Mayoral contenders find something they can agree on

The first Dunedin mayoral debate in the 2022 campaign produced some feisty discussion about subjects that ranged from trans rights to why students should care about local politics, and there was a rare moment of agreement between Lee Vandervis and Aaron Hawkins.

The debate was hosted by the Otago University Students’ Association and it took place in front of a polite audience of about 50. All the mayoral contenders were there, except for Bill Acklin and Pamela Taylor.

Agreement between Mr Hawkins, who is seeking re-election, and Cr Vandervis, who has been an arch-rival, sprang out of a question about why there was not a pedestrian crossing outside the Clubs and Societies Centre in Albany St.

Cr Vandervis, who had driven a 10-tonne truck there, said traffic-calming measures seemed sufficient.

Mr Hawkins said adding a pedestrian crossing might appear to be an easy fix, but designing the street so it was safer to cross at various points seemed to be the most effective approach longer term.

Candidate David Milne indicated his mayoralty style would be to get out the paint himself, but he was put in his place by Cr Carmen Houlahan, who advised council processes did not work like that.

Candidate Mandy Mayhem-Bullock, one of the more lively performers on the night, suggested a rainbow crossing.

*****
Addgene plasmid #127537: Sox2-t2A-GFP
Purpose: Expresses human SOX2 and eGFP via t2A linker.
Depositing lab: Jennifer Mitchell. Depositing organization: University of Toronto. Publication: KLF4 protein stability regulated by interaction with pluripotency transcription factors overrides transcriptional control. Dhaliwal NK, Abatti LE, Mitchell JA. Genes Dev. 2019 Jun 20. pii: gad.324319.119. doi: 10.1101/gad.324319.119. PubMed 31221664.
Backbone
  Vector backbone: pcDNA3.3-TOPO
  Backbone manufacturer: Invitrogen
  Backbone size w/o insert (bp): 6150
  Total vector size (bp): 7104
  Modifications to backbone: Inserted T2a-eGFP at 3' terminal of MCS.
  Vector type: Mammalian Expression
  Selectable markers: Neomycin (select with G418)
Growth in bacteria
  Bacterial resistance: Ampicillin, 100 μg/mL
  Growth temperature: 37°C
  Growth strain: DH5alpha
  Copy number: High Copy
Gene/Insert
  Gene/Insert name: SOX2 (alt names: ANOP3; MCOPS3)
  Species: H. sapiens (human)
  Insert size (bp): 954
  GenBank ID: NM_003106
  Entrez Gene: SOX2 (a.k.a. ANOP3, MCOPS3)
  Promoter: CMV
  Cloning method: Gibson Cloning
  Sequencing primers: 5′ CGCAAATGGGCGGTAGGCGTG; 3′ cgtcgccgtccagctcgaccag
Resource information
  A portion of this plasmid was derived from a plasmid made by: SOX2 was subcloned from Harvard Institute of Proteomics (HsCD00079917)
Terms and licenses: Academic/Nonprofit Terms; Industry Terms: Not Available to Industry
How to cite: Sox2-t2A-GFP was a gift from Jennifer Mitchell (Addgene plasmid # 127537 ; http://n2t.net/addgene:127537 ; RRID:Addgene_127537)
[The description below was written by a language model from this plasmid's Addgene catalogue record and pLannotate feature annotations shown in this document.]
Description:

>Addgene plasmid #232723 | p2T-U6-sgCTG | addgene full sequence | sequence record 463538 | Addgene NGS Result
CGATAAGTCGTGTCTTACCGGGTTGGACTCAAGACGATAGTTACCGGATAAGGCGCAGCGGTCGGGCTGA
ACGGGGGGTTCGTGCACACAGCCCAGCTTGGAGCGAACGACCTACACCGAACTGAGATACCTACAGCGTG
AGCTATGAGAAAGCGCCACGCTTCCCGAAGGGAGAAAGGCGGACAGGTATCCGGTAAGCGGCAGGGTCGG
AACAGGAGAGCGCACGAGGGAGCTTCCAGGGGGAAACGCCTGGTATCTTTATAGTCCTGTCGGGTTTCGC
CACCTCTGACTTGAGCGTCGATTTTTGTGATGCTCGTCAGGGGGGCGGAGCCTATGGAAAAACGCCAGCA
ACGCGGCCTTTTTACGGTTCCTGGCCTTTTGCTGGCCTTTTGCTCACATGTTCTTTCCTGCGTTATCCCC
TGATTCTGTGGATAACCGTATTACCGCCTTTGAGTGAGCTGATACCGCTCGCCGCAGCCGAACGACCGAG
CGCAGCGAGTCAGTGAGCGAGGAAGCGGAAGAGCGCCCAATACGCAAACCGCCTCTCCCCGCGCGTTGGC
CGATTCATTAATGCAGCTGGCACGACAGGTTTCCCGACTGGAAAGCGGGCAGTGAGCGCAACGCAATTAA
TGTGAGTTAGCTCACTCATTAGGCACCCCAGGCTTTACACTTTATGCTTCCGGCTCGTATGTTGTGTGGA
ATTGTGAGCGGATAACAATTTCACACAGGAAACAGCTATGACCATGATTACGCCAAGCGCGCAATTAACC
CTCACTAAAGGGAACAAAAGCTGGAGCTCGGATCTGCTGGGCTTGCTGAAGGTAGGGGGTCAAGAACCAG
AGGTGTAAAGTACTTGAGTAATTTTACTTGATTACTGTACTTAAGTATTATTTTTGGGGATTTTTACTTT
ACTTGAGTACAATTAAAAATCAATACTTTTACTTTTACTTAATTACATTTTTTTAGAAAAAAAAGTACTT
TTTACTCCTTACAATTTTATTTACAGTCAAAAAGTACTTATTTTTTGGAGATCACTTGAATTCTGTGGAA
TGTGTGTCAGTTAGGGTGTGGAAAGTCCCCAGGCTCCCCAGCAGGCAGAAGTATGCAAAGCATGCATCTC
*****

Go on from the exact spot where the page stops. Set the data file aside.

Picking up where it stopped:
The question came from fifth-year student Josh Stewart, who noted agreement about the need for safety, but said the existing environment fell short of that.

Asked about trans rights and changing areas at Moana Pool, most candidates — including Mr Hawkins and Sophie Barker — affirmed trans women were women, or trans rights were human rights.

Dunedin mayoral candidates (from left) Lee Vandervis, Jules Radich, Richard Seager, Aaron Hawkins...
Dunedin mayoral candidates (from left) Lee Vandervis, Jules Radich, Richard Seager, Aaron Hawkins, Carmen Houlahan, Jett Groshinski, Sophie Barker, Mandy Mayhem-Bullock and David Milne did their best to engage with University of Otago students in a forum in the main common room last night. Photo: Linda Robertson
Cr Vandervis said any problem for pool staff to deal with would be rare and he was "not into spending more money" to deal with issues that might arise.

Richard Seager wanted all cars gone from the university precinct.

Jett Groshinski, a mayoral candidate and student, said he wanted to bring a student perspective to the council.

Cr Jules Radich said he wanted students to be able to access more rubbish and recycling services.

Cr Houlahan wanted more action to foster performing arts in Dunedin, including a decision about the former Sammy’s venue, which is owned by the council.

Cr Barker urged students to vote, "because this is your city, and you live here".